Water Supply, Sanitation, and Health

© András Szöllösi-Nagy
© András Szöllösi-Nagy.

In 2006, 54% of the world’s population had a piped connection to their dwelling, plot or yard, and 33% used other improved drinking water sources. The remaining 13% (884 million people) relied on unimproved sources.

Except for sub-Saharan Africa and Oceania, all regions are on track to meet the Millennium Development Goal drinking water target – but if current trends continue, 2.4 billion people will still be without access to basic sanitation by 2015.

Access to safe water and adequate sanitation services has proven to be one of the most efficient ways of improving human health. The World Health Organization has estimated the economic costs avoided, and returns gained, by various levels of investment in water supply and sanitation services: every $1 invested in improved water supply and sanitation yields gains of $4 to $12, depending on the type of intervention.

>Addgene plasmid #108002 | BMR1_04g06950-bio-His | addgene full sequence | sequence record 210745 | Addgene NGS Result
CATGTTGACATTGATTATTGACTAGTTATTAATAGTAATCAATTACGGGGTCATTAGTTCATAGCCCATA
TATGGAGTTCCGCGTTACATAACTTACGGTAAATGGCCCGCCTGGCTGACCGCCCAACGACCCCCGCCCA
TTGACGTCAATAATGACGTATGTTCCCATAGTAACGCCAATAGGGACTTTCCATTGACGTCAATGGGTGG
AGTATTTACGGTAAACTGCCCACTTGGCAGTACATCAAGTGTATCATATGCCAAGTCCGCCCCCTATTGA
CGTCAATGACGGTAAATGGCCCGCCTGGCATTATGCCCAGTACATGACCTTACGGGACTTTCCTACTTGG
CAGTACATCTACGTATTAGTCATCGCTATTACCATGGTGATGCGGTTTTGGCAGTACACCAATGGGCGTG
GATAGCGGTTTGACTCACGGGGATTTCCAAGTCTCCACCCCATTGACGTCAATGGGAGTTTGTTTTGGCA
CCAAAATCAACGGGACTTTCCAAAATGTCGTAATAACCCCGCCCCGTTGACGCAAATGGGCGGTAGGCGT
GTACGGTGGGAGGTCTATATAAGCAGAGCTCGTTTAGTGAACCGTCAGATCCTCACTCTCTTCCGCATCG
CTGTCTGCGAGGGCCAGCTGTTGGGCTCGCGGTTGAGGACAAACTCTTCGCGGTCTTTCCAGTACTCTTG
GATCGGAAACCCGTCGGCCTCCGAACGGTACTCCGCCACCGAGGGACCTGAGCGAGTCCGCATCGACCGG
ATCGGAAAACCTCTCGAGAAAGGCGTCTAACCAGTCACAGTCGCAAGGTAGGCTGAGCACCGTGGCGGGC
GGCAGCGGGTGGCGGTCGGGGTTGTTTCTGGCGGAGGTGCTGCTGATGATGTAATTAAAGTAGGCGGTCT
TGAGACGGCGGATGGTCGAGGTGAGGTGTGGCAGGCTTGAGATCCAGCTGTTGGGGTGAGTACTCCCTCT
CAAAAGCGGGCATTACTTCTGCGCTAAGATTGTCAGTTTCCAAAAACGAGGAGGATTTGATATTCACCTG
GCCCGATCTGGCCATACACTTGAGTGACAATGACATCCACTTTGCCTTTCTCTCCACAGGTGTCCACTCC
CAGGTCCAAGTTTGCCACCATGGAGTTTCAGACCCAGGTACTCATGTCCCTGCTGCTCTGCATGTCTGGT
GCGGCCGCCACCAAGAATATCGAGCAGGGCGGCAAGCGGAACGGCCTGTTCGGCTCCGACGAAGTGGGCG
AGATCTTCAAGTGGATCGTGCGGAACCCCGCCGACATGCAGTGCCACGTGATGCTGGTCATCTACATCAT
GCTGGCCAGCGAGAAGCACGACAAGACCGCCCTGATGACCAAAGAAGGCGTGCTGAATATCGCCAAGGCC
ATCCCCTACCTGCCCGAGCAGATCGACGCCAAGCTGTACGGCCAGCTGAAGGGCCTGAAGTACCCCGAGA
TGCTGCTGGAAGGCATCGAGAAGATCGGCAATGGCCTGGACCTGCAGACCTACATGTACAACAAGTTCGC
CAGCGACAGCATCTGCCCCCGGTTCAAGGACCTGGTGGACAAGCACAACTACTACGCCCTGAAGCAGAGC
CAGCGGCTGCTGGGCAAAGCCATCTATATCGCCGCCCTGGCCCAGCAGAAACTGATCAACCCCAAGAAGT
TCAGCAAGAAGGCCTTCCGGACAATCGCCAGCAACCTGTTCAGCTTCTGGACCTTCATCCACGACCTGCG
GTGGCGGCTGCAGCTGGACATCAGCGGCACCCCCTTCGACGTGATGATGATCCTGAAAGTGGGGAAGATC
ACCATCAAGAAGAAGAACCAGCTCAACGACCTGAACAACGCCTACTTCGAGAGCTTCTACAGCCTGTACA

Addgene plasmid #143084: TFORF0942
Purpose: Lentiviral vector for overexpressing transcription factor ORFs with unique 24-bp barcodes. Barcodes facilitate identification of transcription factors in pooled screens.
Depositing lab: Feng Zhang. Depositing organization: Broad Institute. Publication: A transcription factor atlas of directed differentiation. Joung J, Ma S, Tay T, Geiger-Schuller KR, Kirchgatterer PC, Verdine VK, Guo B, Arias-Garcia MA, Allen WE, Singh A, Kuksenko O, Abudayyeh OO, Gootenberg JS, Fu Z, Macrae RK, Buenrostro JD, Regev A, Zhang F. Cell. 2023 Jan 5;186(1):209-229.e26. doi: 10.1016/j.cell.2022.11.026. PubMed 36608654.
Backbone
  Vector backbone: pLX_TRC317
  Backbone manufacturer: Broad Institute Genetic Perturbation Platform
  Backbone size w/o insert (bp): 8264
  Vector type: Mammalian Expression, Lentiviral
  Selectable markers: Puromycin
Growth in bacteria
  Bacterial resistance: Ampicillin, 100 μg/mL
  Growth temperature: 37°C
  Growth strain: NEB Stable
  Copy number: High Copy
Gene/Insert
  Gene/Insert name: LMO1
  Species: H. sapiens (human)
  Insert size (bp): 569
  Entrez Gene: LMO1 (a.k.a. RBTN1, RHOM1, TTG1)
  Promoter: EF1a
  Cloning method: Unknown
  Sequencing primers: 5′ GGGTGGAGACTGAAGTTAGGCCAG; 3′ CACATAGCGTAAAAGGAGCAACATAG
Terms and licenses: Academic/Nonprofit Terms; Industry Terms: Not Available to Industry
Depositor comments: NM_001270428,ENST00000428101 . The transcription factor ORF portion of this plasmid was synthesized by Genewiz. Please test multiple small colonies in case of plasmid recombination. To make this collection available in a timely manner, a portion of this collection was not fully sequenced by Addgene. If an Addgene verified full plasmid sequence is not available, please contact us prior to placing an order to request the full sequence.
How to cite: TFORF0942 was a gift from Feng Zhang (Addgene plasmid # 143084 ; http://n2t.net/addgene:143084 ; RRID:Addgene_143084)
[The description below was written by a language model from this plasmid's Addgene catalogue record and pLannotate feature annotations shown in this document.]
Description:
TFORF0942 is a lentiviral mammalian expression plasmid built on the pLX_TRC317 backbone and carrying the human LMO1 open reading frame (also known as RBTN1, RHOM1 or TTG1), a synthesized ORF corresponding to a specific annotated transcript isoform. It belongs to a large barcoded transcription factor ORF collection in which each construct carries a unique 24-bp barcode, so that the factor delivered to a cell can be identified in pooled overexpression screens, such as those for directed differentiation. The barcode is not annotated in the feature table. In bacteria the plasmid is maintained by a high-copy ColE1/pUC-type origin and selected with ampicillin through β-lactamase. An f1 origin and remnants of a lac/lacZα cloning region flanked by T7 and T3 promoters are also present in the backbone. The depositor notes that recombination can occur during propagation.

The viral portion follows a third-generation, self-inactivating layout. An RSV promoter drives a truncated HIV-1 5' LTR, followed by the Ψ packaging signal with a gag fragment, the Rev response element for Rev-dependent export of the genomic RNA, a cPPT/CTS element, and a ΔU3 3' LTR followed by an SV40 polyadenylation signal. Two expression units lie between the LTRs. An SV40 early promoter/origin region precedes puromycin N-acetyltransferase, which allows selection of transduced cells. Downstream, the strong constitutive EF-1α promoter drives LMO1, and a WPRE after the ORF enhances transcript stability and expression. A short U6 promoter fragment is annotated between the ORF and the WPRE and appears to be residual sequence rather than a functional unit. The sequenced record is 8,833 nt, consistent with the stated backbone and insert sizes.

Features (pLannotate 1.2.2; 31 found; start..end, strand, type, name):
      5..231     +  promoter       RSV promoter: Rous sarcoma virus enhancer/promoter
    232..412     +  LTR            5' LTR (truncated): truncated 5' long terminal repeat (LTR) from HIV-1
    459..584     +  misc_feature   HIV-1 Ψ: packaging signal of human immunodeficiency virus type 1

Access to safe drinking water and adequate sanitation services is vital to human health but has other important benefits ranging from the easily identifiable and quantifiable (costs avoided, time saved) to the more intangible (convenience, well-being, dignity, privacy and safety).

An integrated approach to human health and water resources management is urgently required. This should be characterized by flexible planning and implementation, analysis of the cost effectiveness of local options, attention to the most vulnerable groups in urban and rural settings, and a significant reallocation of resources to drinking water, sanitation and hygiene. This is essential to save the lives of millions and ensure considerable long-term economic benefits.